Despite Large Protest Against Georgian President, Job Seems Secure
The Associated Press
By Matt Siegel 

TBILISI, Georgia, Nov. 7 — Thousands of flag-waving protesters brought traffic in Georgia’s capital to a standstill Friday in the first major protest against President Mikheil Saakashvili since the country’s war with Russia in August.

Widespread skepticism is undermining Saakashvili’s assertions about the war, emboldening former allies who are angry about the botched conflict and alienated by what they call his authoritarian style.

But a fractured opposition, fear of renewed hostilities with Russia and lingering support suggest that the gathering political storm is unlikely to topple the pro-Western president soon.

“There’s no sign in the last week that the wheels are coming off the bus,” said Jonathan Kulick, an analyst at the Georgian Foundation for Strategic and International Studies. “You have an administration with somewhat less appeal to its foreign friends and benefactors, but I just don’t see that he’s on the way out.”

Anger over Georgia’s losses in the war has compounded dissatisfaction among Saakashvili’s opponents but appears to have gained little traction among the general population.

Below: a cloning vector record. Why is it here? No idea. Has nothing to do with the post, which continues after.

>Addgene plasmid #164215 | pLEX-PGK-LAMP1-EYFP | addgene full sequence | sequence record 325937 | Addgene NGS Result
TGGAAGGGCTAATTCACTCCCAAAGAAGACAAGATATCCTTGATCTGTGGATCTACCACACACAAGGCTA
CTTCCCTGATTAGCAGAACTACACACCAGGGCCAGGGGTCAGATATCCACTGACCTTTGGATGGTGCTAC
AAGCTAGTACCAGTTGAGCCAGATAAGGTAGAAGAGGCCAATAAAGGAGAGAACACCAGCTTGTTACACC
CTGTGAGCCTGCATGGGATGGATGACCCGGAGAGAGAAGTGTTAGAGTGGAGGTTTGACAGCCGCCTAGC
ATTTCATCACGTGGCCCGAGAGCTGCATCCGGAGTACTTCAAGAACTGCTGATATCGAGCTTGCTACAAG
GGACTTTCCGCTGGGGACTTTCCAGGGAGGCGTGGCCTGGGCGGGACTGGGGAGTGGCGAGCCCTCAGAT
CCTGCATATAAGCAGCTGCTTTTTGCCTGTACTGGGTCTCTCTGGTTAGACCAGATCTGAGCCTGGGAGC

On Friday, the United Opposition coalition brought more than 10,000 protesters onto the streets of Tbilisi, one year after riot police used tear gas, rubber bullets and water cannons to disperse peaceful demonstrators calling for Saakashvili’s ouster.

The crowd was far smaller than the throngs whose protests culminated in the crackdown last year — a disappointing signal for an opposition racked by infighting and lacking broad popular support.

A September poll conducted by the U.S.-based, government-funded International Republican Institute indicated that support for Saakashvili and his government was higher than it was before the war. A majority of those polled — 52 percent — said that they would vote for Saakashvili if elections were held the following Sunday. That figure was up from 34 percent in February.

Ana Jelenkovic, an analyst at the Eurasia Group, said the numbers probably point less to Saakashvili’s popularity than to the opposition’s failure to present a coherent, attractive message.

“There’s ample room for a political opposition, but that political space simply hasn’t been filled,” she said.

The poll showed that most Georgians support Saakashvili’s main defense of the war: that Russia started it.

According to the survey, 84 percent of Georgians said they believe that “Georgia reacted to Russian military aggression in South Ossetia,” while 9 percent said Georgia started the war.